Your Time

Advocates say the trend of reducing possessions, consumption and spending can be liberating. And you don’t have to give up everything

By Beatrice Paez |

Less is more. That's the basic creed of minimalists — those people who commit to living a simpler life as a route to happiness and freedom.

Minimalism is supposed to help us find purpose in the things we do, rather than attaching too much value to the things we possess. It usually begins as a rejection — to some degree — of consumerism, with a reduction in possessions and lowered discretionary spending. Advocates of minimalism, such as author Marie Kondo (The Life-changing Magic of Tidying Up) and bloggers Joshua Fields Millburn and Ryan Nicodemus (The Minimalists), say the practice can be liberating.

While some people regard minimalism as a way of life, it is not bound by a single interpretation. It's up to you to decide whether embracing minimalism means downsizing your possessions so they'll fit into a suitcase, or simply reducing the amount of money you spend on "wants."

For Christine Nguyen, a personal-finance blogger who runs the Wallet Diet in Toronto, embracing minimalism paved the path toward paying off a $35,000 student loan. And it helped simplify her approach to managing finances overall.

"I felt as if creating a budget would be like going on a diet," Nguyen says. "I knew it wasn't going to work for me."

So, instead of creating a budget, Nguyen worked backward: she added up her fixed expenses, subtracted that amount from her total income and put the leftover money toward saving, investing and paying off debt.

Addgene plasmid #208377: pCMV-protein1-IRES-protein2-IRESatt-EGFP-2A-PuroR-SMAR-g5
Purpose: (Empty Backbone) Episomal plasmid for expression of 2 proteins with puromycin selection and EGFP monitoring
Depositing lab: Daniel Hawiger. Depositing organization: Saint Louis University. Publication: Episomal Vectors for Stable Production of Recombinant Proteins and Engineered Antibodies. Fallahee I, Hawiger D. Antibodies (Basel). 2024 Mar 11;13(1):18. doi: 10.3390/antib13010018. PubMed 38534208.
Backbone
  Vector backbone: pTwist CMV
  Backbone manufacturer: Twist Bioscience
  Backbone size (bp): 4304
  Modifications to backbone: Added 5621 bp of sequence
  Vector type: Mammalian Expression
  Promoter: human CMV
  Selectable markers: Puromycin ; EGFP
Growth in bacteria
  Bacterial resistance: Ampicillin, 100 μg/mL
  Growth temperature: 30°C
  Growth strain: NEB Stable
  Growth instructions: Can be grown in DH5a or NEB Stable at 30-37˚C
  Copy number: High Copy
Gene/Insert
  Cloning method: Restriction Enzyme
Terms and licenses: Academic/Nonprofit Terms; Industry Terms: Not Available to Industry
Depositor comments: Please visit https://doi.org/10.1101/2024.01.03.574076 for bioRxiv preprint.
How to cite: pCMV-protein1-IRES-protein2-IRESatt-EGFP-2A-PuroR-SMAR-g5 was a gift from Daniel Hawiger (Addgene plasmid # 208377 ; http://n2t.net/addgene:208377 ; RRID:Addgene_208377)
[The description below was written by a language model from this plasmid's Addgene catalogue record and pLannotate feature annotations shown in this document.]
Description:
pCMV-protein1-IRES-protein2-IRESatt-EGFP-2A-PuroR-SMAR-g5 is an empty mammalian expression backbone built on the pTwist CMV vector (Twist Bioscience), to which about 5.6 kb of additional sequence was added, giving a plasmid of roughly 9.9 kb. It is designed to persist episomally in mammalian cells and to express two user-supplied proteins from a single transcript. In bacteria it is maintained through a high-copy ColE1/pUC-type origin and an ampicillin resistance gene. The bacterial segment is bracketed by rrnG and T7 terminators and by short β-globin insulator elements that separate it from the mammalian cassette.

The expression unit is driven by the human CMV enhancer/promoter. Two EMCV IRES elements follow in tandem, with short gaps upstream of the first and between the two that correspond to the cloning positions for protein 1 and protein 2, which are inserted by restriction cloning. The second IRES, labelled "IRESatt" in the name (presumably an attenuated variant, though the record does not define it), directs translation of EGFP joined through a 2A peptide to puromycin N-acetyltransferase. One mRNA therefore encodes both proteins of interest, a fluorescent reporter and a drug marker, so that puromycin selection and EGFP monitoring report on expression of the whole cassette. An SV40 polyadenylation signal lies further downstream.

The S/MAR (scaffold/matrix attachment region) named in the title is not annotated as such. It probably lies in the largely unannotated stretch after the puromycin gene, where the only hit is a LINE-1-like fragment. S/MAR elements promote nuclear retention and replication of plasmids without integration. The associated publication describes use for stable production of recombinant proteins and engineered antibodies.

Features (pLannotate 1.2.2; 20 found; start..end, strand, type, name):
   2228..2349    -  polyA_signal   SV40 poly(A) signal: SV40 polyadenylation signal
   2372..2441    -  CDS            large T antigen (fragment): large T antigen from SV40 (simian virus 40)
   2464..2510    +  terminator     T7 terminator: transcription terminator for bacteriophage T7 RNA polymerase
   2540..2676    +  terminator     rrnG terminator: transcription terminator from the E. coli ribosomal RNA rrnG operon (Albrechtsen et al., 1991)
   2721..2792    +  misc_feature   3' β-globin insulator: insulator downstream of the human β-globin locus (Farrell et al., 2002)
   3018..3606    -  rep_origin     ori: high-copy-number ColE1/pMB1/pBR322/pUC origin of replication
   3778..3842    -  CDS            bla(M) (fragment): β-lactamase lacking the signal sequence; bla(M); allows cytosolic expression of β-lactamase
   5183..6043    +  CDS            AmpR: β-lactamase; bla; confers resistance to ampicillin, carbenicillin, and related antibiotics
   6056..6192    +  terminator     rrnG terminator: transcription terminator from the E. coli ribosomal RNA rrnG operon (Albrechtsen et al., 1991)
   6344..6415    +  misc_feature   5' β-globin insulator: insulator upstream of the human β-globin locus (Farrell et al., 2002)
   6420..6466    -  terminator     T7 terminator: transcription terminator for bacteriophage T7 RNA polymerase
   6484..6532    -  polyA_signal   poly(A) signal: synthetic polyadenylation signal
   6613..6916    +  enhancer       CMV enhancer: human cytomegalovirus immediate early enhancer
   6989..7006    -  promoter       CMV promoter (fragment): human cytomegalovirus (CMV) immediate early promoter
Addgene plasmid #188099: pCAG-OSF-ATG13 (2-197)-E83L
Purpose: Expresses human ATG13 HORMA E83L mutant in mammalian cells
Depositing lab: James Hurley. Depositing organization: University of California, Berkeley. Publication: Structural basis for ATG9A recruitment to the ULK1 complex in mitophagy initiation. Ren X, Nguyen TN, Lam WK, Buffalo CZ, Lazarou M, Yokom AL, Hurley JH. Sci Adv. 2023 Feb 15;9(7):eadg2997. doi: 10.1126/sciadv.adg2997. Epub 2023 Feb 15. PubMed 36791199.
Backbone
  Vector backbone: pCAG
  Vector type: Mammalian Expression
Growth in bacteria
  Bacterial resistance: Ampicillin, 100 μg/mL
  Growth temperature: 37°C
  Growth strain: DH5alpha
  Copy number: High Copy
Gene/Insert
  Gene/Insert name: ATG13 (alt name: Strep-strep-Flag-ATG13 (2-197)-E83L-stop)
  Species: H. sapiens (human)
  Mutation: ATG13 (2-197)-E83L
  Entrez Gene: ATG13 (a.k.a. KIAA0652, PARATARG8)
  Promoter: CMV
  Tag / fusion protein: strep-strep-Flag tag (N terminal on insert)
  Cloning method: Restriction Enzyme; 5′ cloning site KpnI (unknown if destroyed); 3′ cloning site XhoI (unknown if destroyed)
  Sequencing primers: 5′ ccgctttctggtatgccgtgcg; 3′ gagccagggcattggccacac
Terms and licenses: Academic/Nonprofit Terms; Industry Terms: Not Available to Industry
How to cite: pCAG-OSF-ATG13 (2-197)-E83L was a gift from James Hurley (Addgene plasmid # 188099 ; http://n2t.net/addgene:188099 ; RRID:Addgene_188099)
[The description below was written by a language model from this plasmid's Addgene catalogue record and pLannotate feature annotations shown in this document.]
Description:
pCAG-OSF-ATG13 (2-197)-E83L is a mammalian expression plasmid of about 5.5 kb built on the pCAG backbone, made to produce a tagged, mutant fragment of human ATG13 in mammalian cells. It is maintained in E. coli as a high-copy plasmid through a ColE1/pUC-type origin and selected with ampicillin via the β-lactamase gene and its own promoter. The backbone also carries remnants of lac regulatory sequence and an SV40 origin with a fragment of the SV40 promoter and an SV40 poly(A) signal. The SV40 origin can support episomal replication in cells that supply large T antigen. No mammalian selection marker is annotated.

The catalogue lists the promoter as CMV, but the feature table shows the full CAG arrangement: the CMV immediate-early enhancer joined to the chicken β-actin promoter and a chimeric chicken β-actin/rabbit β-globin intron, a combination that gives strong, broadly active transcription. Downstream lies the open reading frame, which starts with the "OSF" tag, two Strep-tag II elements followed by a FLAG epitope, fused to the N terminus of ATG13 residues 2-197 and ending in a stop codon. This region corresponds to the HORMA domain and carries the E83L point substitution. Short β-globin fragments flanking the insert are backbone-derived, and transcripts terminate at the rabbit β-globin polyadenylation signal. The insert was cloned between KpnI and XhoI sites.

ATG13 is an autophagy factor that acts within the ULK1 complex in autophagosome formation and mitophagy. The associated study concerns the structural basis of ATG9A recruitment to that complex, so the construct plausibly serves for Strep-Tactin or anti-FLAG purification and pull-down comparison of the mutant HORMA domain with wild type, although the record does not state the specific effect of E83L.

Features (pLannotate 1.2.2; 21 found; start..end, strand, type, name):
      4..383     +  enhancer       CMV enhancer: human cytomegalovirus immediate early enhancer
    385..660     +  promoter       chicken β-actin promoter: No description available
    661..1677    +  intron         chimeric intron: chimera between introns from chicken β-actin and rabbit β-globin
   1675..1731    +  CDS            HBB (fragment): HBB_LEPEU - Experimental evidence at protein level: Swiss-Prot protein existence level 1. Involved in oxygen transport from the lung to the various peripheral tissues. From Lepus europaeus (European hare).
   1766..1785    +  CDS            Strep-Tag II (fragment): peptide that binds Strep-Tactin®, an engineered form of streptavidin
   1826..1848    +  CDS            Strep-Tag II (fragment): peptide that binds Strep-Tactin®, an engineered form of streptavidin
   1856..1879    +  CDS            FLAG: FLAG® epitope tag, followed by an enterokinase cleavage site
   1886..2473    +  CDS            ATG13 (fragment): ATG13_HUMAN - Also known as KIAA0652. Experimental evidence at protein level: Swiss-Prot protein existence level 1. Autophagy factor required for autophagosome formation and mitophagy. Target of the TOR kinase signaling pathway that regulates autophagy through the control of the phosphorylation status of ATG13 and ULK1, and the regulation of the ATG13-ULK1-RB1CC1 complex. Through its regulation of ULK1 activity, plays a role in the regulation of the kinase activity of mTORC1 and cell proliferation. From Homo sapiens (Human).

"I take care of all my needs first, and everything else comes after," she says.

Here are some of the lessons Nguyen learned from applying a minimalist ethos:

> Find your comfort level
There's no magic formula for adopting a minimalist ethos. Nguyen doesn't consider herself a minimalist in the absolute sense. She still clings to old ticket stubs from concerts, for example, and only recently resolved to quit buying cookbooks.

"Everyone has their own definition [of minimalism]," she says. "It's about what you're comfortable with."

> Embrace "spring cleaning" year-round
The concept of spring cleaning doesn't have to be an annual exercise. Every so often, you can embark on a "purge" to sort through some of the items you have accumulated and identify the things that can be donated or sold online.

This process does not necessarily mean getting rid of everything. If the thought of giving up your collection of books or magazines is unimaginable, you can hang on to it.

> Define your goal
When trying to apply a minimalist mindset, Nguyen says, start with a goal in mind. For example, buying fewer things and reducing monthly expenses can leave more opportunity to travel without going over budget.